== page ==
National anthem not mandatory in cinema halls, says SC, modifies 2016 order
The Supreme Court said a final decision on the national anthem will be taken by an inter-ministerial committee set up by the government.
The Supreme Court on Tuesday said playing the national anthem before screening of a movie in cinemas was not mandatory any more, reversing an order issued more than a year ago.
The court left the decision to play the anthem to theatre owners a day after the Centre asked it to put on hold its November 2016 order that had made the anthem a must in cinemas.
“The interim order passed on November 30, 2016 is modified that playing of national anthem prior to screening of a film is not mandatory or directory,” a bench headed by Chief Justice Dipak Misra said.
Before the 2016 ruling, some state governments – including Maharashtra – had made it mandatory for the national anthem to be played in theatres across the state. Legal experts said that any such executive order by states would stand.
But movie-goers would have to stand in a show of respect if a cinema chose to play the anthem, it said.
“It is clear as crystal that no one can be intentionally prevented from singing or cause disturbance in assembly singing the anthem,” the court said, citing the prevention of insult of national honour act. Offenders, it said, would face punishment.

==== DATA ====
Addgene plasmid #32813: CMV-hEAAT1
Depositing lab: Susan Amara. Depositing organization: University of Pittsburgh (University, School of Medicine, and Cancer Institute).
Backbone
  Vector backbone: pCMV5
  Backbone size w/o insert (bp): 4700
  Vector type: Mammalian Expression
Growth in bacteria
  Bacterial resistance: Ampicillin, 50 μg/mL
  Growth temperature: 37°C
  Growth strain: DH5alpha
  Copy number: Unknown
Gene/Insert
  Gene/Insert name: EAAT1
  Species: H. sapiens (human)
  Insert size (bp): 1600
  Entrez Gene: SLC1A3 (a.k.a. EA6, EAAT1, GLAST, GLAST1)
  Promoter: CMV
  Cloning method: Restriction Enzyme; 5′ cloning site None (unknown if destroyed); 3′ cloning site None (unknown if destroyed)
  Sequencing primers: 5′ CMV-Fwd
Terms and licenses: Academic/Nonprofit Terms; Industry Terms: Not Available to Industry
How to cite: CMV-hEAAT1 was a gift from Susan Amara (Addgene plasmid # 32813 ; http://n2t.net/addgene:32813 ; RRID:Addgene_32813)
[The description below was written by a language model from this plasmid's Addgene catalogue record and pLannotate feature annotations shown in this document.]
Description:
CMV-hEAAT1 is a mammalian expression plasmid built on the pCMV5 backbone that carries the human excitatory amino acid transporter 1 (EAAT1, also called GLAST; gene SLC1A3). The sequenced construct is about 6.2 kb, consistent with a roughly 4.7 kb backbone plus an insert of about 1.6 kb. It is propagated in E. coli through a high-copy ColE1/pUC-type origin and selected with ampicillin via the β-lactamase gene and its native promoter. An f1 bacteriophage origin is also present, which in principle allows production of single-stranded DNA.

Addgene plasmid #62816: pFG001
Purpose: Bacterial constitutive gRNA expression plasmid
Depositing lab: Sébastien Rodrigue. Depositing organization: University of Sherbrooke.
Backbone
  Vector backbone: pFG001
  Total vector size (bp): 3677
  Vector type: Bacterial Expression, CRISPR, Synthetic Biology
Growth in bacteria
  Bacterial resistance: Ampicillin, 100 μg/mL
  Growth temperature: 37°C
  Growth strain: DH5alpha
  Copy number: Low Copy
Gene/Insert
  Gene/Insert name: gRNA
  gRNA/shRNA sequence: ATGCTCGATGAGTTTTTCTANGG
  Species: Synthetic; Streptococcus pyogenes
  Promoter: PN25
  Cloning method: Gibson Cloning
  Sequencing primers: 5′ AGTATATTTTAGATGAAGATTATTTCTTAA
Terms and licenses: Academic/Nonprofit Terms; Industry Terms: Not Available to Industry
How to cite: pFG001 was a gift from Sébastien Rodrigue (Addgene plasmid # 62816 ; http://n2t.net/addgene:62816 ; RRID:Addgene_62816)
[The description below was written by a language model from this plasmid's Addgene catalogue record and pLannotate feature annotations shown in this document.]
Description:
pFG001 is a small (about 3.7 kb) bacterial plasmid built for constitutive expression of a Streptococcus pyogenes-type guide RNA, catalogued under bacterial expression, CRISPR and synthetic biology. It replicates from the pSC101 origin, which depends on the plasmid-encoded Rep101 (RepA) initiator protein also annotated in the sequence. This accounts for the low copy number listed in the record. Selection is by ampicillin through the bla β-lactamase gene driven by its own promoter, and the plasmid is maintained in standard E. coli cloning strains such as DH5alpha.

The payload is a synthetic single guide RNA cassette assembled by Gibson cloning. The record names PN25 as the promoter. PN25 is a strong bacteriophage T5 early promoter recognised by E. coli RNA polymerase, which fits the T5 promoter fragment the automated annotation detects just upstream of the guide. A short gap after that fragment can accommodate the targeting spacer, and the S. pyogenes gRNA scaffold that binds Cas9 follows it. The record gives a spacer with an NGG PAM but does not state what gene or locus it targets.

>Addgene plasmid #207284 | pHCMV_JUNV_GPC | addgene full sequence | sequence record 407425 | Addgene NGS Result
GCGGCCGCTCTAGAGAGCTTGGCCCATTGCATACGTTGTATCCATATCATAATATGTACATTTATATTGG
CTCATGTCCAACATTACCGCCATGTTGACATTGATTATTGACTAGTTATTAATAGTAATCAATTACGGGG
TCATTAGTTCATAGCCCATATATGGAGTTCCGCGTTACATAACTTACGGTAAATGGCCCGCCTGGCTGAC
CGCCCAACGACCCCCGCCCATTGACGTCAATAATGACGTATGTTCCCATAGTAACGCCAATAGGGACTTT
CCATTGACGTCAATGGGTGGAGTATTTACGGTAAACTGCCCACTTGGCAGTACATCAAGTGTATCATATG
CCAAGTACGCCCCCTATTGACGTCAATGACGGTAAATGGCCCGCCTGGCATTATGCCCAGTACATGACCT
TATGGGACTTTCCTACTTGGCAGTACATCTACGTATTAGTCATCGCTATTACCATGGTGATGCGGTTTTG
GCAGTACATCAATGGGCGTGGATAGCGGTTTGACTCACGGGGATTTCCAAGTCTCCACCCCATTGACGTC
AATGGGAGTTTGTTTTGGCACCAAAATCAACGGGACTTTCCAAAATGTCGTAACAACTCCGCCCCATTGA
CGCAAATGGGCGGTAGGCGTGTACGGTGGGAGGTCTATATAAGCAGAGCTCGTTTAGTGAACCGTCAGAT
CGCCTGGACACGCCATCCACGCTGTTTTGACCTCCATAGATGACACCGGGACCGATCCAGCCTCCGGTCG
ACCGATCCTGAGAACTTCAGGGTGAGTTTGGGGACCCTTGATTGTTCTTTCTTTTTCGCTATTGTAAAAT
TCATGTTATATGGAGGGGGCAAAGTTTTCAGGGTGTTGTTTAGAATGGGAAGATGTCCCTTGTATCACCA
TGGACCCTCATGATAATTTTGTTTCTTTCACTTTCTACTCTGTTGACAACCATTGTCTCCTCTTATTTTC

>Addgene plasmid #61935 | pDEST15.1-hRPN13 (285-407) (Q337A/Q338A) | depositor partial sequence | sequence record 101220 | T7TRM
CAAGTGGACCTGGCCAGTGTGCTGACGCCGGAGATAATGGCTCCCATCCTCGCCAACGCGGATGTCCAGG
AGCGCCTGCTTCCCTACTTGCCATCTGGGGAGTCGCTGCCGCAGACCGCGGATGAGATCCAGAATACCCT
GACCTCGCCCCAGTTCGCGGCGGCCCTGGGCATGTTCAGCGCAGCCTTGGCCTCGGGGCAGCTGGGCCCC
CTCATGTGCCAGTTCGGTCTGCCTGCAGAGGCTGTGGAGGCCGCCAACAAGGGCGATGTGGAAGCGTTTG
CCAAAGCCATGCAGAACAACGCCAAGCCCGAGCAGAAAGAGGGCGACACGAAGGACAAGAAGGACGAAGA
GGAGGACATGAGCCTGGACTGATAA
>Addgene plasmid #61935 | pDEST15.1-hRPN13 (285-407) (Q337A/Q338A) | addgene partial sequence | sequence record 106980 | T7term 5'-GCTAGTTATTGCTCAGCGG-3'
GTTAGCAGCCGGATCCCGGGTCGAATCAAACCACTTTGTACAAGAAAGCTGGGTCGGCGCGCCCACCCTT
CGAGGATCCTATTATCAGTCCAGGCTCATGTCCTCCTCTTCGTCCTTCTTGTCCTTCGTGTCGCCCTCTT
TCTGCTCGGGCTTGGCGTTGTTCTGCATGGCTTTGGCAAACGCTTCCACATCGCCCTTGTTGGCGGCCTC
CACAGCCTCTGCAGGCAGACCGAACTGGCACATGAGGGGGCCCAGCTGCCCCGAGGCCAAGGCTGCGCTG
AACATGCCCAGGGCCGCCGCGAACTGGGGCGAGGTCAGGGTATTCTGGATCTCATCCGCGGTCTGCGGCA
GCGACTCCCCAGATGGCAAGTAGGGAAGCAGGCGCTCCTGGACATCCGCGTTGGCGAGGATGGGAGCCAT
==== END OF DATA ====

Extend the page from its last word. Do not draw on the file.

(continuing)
A 12-member inter-ministerial committee, set up by the Centre, would come up with an extensive anthem code clearly listing out the dos and the don’ts, the court said, disposing of a public interest litigation (PIL).
The PIL had sought directions to the government to ensure the anthem was played in all cinemas, a protocol fixed for its singing and norms that specified what constituted disrespect and abuse of the song.
In an affidavit on Monday, the Centre asked the court to put on hold the November 2016 order, as it needed six months to come out with the anthem guidelines.
Giving the government a final say in the matter, the bench admitted it was not possible to give a list of occasions to play the anthem.
But at the same time the law made it clear that the anthem “has not only to be respected but it’s a respect as a salutation to the motherland”, it said.
“Proper decorum has to be maintained,” the court said, asking the government to fill the gaps, as pointed in the PIL, in the prevention of insult of national honour act.
The petitioner had said the 1971 act did not define what constituted disrespecting the national flag.
The November 2016 order had reignited a debate if assertive brand of nationalistic pride was stifling civil liberties. A year later the order faced criticism from within the court, with justice DY Chandrachud asking if everyone “should wear our patriotism on our sleeves”?